Thomas Finnelly and his dog Jerry look for geese on the Parrington lawn Tuesday. For the past two years, Tom and Jerry have been helping keep the geese off UW lawns.
Jerry, a German shorthair, and his owner Thomas Finnelly have been volunteering four to five days a week to do geese patrols on the UW campus. Jerry doesn’t need a leash, because he is a command dog.
Tom Finnelly and his dog Jerry have been on volunteer goose patrol for the University of Washington for the past two years, chasing away Seattle’s bird-poop problem, goose by goose.
You may have seen them on your way to class or around Starbucks on the Ave. Jerry has been spotted on the corner of the sidewalk next to car and pedestrian traffic, waiting patiently for his owner as he gets water for their daily goose patrol.
The 8-year-old German shorthaired pointer is all business when he’s working. Finnelly points for just a moment before Jerry bolts after whatever fowl has caught his attention to scare it away.
Tom is a retired lawyer who lives close to the U-District. He is always nearby, ready with a bag full of dog treats to reward Jerry for a job well done.
The job was of his own creation — he said he started a conversation with President Mark Emmert about the goose-defecation problem on campus while waiting before a press conference for football coach Steve Sarkisian.
“Jerry had some experience doing volunteer goose patrol for the Seattle parks department,” Finnelly said.
With this in mind, Tom said he asked President Emmert if he and Jerry could do some volunteer work and help eradicate the geese problem. From then on, Tom and Jerry have been on goose patrol four to five days a week.
“Geese are a big problem on campus,” said Howard Nakase, the manager of Landscape and Grounds Operations for the UW. “They usually hang out close to a waterway, and one of the major challenges we have with them is their defecation all over those areas. And this creates a health hazard because it pollutes the water to some degree.”
Tom said that it’s hard for the team to cover the entire campus themselves but that they manage. He said he’s noticed that Jerry clears most geese out of the fountain and that there’s less mess by the fountain and off the canal.
Geese can also pose a danger to campus safety.
“When they are mating and have their little goslings, they’re very protective in the nesting areas,” Nakase said. “And any pedestrians that come by, they’ll actually attack them.”
Jerry is sensitive to the goose population during their nesting season. “There is a pair of resident geese we leave alone,” Finnelly said, “as well as their baby geese.”
Nakase has employed other methods, such as spray-deterrent grape-juice extracts or wind-powered figurines that are designed to scare the geese away with their movements.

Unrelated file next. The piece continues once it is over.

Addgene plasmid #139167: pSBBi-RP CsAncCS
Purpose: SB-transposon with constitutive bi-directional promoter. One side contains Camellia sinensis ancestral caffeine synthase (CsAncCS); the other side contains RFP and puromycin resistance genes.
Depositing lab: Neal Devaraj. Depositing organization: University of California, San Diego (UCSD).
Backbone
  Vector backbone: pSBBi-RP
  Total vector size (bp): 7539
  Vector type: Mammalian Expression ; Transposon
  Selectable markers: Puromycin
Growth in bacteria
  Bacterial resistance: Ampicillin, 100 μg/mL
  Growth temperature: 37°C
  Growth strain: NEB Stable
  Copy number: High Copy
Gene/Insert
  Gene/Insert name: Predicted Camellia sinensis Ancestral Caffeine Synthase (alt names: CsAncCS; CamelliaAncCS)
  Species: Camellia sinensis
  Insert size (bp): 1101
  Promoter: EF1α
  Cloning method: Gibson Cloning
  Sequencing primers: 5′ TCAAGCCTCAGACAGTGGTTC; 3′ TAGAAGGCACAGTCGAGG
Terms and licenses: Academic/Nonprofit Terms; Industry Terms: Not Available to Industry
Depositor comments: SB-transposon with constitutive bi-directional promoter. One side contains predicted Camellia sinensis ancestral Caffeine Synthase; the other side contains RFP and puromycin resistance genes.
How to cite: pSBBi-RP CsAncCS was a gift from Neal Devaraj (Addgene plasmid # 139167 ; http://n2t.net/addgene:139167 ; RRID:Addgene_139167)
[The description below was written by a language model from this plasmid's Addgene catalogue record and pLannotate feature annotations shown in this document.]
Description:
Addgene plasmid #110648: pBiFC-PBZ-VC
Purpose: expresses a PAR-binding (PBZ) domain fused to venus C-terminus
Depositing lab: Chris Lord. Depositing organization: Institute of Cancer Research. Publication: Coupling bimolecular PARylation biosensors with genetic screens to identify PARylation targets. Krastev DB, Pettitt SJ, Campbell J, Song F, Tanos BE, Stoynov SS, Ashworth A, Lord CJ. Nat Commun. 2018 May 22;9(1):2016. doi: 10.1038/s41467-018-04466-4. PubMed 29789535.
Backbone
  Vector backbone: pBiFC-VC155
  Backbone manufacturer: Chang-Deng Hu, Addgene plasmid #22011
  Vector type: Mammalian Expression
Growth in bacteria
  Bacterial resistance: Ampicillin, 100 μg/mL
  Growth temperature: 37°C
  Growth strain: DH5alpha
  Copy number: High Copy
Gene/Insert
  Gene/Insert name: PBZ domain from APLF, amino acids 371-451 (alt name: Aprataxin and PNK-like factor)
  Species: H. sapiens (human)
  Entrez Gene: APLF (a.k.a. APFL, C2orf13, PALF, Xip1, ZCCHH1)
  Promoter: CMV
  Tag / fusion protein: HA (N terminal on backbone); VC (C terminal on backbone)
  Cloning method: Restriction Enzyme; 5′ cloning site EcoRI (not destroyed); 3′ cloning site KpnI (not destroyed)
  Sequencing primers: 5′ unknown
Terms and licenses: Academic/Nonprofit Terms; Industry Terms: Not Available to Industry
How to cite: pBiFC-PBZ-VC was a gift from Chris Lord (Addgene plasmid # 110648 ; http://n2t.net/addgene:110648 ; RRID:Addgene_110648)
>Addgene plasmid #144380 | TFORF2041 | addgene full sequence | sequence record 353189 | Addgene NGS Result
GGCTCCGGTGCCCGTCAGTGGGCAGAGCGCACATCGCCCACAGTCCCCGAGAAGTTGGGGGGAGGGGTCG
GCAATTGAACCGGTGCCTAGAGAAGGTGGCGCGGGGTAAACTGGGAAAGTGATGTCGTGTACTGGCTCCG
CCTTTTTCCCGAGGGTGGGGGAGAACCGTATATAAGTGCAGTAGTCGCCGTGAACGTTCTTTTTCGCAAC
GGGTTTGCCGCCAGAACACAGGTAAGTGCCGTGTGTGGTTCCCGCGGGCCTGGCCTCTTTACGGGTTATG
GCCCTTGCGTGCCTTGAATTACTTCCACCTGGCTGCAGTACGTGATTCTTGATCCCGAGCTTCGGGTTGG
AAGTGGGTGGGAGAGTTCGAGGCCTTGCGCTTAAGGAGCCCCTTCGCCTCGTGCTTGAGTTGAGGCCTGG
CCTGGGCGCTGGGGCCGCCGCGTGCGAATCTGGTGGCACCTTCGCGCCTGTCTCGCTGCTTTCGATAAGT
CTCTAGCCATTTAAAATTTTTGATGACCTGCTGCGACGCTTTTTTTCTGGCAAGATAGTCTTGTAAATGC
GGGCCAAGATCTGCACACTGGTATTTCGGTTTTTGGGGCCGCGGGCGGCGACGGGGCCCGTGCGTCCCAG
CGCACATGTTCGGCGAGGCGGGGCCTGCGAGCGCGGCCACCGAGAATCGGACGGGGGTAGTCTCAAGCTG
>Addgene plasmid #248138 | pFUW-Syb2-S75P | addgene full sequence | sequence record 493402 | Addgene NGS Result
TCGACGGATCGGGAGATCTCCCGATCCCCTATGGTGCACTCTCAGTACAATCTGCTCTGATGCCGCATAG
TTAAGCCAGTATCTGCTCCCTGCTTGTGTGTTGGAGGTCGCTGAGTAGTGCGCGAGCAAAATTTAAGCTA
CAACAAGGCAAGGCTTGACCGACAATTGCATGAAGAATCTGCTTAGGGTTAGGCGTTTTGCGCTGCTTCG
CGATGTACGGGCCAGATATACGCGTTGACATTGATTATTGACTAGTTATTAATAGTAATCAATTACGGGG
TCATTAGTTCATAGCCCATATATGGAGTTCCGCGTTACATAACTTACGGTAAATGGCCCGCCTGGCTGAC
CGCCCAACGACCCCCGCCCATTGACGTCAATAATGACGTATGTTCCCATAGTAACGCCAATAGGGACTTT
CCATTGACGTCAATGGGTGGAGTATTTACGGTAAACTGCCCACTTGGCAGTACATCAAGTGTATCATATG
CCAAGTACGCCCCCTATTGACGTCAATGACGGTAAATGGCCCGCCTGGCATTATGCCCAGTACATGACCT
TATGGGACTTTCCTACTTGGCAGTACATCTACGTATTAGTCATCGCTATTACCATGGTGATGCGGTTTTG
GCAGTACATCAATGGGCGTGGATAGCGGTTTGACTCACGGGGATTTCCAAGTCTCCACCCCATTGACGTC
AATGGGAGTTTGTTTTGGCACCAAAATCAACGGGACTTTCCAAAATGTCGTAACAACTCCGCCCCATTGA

Unfortunately, a collection of fake coyotes placed on the crew docks have lost their effect. A family of ducks was spotted right next to the three scarecrow-like statues as Jerry chased them into the water.
Communications Manager for Seattle Parks and Recreation Dewey Potter said geese defecation became a problem for Seattle about 10 years ago when a collection of geese moved here and decided not to migrate.
“The population got out of control,” Dewey said. “It was estimated to be well over 3,000. They were fowling our beaches, our golf courses and our playgrounds. It reached the point where people couldn’t take their kids to the beach.”
Dewey said this is when the King County Health Board adopted a resolution declaring the geese-defecation problem a health hazard.
“At that point,” Dewey said, “Parks and Recreation entered a contract with U.S. Department of Agriculture and implemented the lethal method for a couple of years. That was very painful and very controversial. And we stopped doing it in 2003 when we entered a contract with two animal-support organizations — Progressive Animal Welfare Society and The Humane Society — to get their volunteers to come out and help with clean-ups and geese-hazing to keep them from staying in one place.”
Dewey said geese-hazing has been used in the past, employing tools such as lasers, extract deterrents and dog chasing.
“At this point, the population is low enough that we can manage the population with mechanical methods,” Dewey said.
However, Dewey said the best way to keep goose populations low is to find the nests and addle the eggs so they don’t hatch. When effective, there are almost no goslings in the next hatch.
While geese and other animals are part of our environment, Howard put it best: “No one wants to go by an area that has poop everywhere.”
Upon further investigation, this Tom and Jerry duo is far more harmonious than the television classic.
“Any way we can find a safe way to prod them along to find a new area to land is a good thing,” Tom said.
Reach reporter Tyler Steele at email@example.com.